ECO-FASHION & DESIGN
From the catwalks in New York and Paris to school auditoriums everywhere, a new fashion phenomenon is taking hold. Call it what you like – eco-fashion, recycled fashion, ethical fashion – it’s all about designing clothing that succeeds at recycling materials, conserving water, protecting endangered animal species, and more. And now the eco-craze is taking hold everywhere else, like in home, furniture and jewelry design. It’s a green, green, green, green life!
The next time you throw your dirty clothes in the washing machine, think about this:
Soon there may be a liquid laundry additive that coats your shirts and dresses with nano-particles of the metal titanium dioxide. Exposing your treated clothing to sunlight will cause a chemical reaction that results in harmful airborne pollutants known as nitrogen oxides literally being pulled out of the air, latching onto your clothes.
After “eating” the pollution, your clothing will “digest” it, by which we mean that the nitrogen oxides will be converted into harmless, odorless chemicals that can be easily and safely washed away the next time you load up the washing machine.
Nitrogen oxides aren’t the only source of air pollution, but they are a big one. Nitrogen dioxide is the gas that spews into the air largely from power plants and the tailpipes on our cars and trucks. Other nitrogen oxides lead to the formation of ozone and acid rain. Long story short: nitrogen oxides are bad stuff. They make it more difficult to breathe. They’re a key reason why asthma among children (whose lungs aren’t yet fully developed) is skyrocketing in urban and industrial areas of the world.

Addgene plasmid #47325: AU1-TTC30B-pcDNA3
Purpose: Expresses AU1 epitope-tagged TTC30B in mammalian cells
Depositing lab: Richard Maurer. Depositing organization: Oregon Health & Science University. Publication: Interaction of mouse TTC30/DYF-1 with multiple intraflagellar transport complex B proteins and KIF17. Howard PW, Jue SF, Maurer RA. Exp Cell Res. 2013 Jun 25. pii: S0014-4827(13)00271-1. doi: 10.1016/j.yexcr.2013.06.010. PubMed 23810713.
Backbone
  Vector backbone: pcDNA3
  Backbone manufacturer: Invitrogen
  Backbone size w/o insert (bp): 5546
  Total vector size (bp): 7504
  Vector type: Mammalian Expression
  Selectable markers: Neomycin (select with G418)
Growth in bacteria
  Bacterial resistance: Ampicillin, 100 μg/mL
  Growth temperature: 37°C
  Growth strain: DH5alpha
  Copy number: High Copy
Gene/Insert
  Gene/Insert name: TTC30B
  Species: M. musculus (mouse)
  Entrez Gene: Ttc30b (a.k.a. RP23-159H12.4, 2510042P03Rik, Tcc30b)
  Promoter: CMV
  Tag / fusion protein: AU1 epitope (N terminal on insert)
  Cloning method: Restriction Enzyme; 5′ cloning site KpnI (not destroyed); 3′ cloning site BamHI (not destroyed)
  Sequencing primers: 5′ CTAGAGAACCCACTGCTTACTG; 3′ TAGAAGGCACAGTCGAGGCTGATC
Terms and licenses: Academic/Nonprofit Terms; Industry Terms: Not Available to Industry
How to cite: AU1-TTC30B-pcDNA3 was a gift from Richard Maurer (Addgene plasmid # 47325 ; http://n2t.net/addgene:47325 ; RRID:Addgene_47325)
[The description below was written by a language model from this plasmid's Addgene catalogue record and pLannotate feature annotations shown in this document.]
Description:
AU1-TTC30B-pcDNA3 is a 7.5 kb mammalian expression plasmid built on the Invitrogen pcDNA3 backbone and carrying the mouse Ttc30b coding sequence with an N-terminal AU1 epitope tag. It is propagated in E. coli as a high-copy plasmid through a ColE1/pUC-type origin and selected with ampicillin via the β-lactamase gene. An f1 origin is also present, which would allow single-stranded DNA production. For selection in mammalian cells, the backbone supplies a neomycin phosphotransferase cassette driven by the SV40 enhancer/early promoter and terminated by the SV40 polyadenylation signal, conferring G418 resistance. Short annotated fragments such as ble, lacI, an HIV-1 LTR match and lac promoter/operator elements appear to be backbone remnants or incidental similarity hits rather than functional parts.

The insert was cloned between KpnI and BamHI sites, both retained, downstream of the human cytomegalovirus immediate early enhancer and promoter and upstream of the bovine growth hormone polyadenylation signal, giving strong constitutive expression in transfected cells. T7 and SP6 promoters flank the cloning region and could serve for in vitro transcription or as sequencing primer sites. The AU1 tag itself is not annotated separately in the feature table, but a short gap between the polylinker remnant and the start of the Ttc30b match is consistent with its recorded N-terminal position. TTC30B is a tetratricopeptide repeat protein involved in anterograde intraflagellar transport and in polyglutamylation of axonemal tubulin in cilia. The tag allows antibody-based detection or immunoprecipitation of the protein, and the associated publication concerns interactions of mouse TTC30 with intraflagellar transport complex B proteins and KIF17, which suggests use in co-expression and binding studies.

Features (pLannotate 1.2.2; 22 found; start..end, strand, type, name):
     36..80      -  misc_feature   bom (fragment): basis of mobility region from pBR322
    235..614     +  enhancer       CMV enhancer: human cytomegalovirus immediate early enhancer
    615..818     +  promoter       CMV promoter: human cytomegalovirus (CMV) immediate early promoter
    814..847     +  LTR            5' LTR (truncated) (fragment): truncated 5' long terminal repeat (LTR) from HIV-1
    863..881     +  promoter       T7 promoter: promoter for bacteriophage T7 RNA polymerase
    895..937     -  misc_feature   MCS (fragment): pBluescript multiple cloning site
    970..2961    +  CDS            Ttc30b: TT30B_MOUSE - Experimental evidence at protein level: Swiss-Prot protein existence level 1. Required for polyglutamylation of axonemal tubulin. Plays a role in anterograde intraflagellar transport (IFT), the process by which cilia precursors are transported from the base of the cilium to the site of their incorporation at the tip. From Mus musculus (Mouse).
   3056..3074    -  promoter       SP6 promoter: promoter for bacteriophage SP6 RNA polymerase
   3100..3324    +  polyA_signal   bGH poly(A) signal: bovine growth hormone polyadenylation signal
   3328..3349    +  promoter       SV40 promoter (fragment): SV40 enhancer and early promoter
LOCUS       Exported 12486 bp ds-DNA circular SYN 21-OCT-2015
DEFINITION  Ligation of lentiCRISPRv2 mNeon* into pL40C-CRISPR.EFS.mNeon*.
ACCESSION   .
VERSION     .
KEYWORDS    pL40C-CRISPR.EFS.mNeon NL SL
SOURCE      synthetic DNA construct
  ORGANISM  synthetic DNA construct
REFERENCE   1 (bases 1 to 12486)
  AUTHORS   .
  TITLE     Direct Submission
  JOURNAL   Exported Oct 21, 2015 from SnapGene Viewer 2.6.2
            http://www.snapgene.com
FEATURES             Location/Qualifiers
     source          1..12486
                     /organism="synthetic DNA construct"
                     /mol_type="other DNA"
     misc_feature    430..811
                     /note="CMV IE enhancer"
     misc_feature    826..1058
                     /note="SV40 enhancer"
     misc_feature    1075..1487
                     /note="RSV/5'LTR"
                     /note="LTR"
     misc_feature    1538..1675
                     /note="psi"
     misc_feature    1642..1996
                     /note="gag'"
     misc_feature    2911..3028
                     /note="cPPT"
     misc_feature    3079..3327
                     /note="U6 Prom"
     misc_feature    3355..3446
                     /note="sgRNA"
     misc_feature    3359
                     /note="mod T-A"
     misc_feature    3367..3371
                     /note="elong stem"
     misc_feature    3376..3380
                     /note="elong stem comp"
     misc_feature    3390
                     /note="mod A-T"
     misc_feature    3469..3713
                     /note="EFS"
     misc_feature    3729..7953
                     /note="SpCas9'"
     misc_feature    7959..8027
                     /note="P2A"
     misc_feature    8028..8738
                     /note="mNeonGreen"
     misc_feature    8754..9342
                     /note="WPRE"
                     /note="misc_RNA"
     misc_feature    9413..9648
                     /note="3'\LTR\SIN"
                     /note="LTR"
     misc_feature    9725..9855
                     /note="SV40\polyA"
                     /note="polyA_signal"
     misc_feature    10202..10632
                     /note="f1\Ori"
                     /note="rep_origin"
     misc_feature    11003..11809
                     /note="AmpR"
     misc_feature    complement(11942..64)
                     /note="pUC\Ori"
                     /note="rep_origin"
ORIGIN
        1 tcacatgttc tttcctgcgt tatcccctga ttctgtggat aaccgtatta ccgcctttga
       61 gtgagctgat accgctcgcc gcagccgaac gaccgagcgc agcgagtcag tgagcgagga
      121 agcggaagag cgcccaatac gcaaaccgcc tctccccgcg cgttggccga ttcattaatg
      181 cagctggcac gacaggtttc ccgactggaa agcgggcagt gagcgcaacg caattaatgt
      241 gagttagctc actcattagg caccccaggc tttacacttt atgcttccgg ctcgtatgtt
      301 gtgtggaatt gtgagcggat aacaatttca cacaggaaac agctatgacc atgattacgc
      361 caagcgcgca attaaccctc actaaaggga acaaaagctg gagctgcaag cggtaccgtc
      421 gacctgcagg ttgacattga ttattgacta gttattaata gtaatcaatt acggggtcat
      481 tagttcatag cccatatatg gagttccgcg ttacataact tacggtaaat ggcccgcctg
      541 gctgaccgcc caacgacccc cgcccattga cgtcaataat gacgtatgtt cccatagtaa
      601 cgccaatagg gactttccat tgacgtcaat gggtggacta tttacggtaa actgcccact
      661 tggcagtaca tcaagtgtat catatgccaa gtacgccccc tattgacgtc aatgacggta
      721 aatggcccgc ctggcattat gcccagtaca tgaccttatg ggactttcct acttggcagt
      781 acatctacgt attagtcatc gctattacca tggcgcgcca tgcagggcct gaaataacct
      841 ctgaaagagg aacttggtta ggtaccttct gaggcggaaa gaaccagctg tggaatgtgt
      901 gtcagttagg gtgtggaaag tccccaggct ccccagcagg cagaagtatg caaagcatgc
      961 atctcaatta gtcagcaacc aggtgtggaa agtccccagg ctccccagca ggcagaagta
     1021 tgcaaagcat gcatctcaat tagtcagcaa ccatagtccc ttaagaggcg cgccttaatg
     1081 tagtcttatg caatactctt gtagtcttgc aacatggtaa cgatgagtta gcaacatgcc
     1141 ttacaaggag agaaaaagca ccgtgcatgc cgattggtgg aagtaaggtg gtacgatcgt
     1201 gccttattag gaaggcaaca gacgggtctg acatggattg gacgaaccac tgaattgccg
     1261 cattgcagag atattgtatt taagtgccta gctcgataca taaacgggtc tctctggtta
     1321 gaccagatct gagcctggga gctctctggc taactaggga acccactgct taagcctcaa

Fashion designers and scientists have been experimenting with pollution-eating clothing for some time, especially in Great Britain. Now, the London College of Fashion and the University of Sheffield are ready to unveil what the website Phys.org calls a “revolutionary liquid laundry additive” that will coat clothing with nano-particles of titanium dioxide. The additive is called “CatClo.” Reportedly, it needs to be applied only once. Ecover, a Belgium company that specializes in ecological cleaning products, is expected to bring CatClo to market.
Here’s the payoff: A person wearing CatClo-treated clothing reportedly will be able to “eat” as much nitrogen oxide each day as produced by a typical family car. At the very least, then, it sounds as if CatClo (and similar products that surely will follow) could put a lid on the world’s rapidly-growing air pollution problem, thereby saving and extending a lot of lives.
Don’t get too excited just yet. As a number of scientists have pointed out, it remains to be seen whether people will accept that wearing titanium dioxide-treated clothing doesn’t pose any risk to their own health. In addition, environmentalists will need to satisfied that water used to wash nitrogen oxides out of clothing doesn’t pose a threat to the environment.
To learn more, watch this video:
Also, read this AutoBlg Green article:
Would sit in a chair made from recycled cardboard? Would sleep on a recycled cardboard bed? It may sound uncomfortable but this video might just get you to change your mind.
Recently Earth Preservers told you about comfy-looking chairs and beds actually made from recycled cardboard.
Continuing our theme of recycled furniture, here’s a deck chair made from recycled rubber tires. It actually looks really comfortable, don’t you think?
The last time Earth Preservers looked at recycled fashions Hollywood-style, we featured designer Jeff Garner, whose clients reportedly include Miley Cyrus, Cameron Diaz and Sheryl Crow.
But while Garner’s dresses look pretty typical, the recycled fashions of our latest featured designer, Gary Harvey, are anything but/
Wouldn’t it be great if Miley Cyrus or some other famous actress walked the red carpet on Oscar night wearing a dress made out of old newspapers?
We’ve got the perfect dress, as you’ll see about one minute into this video.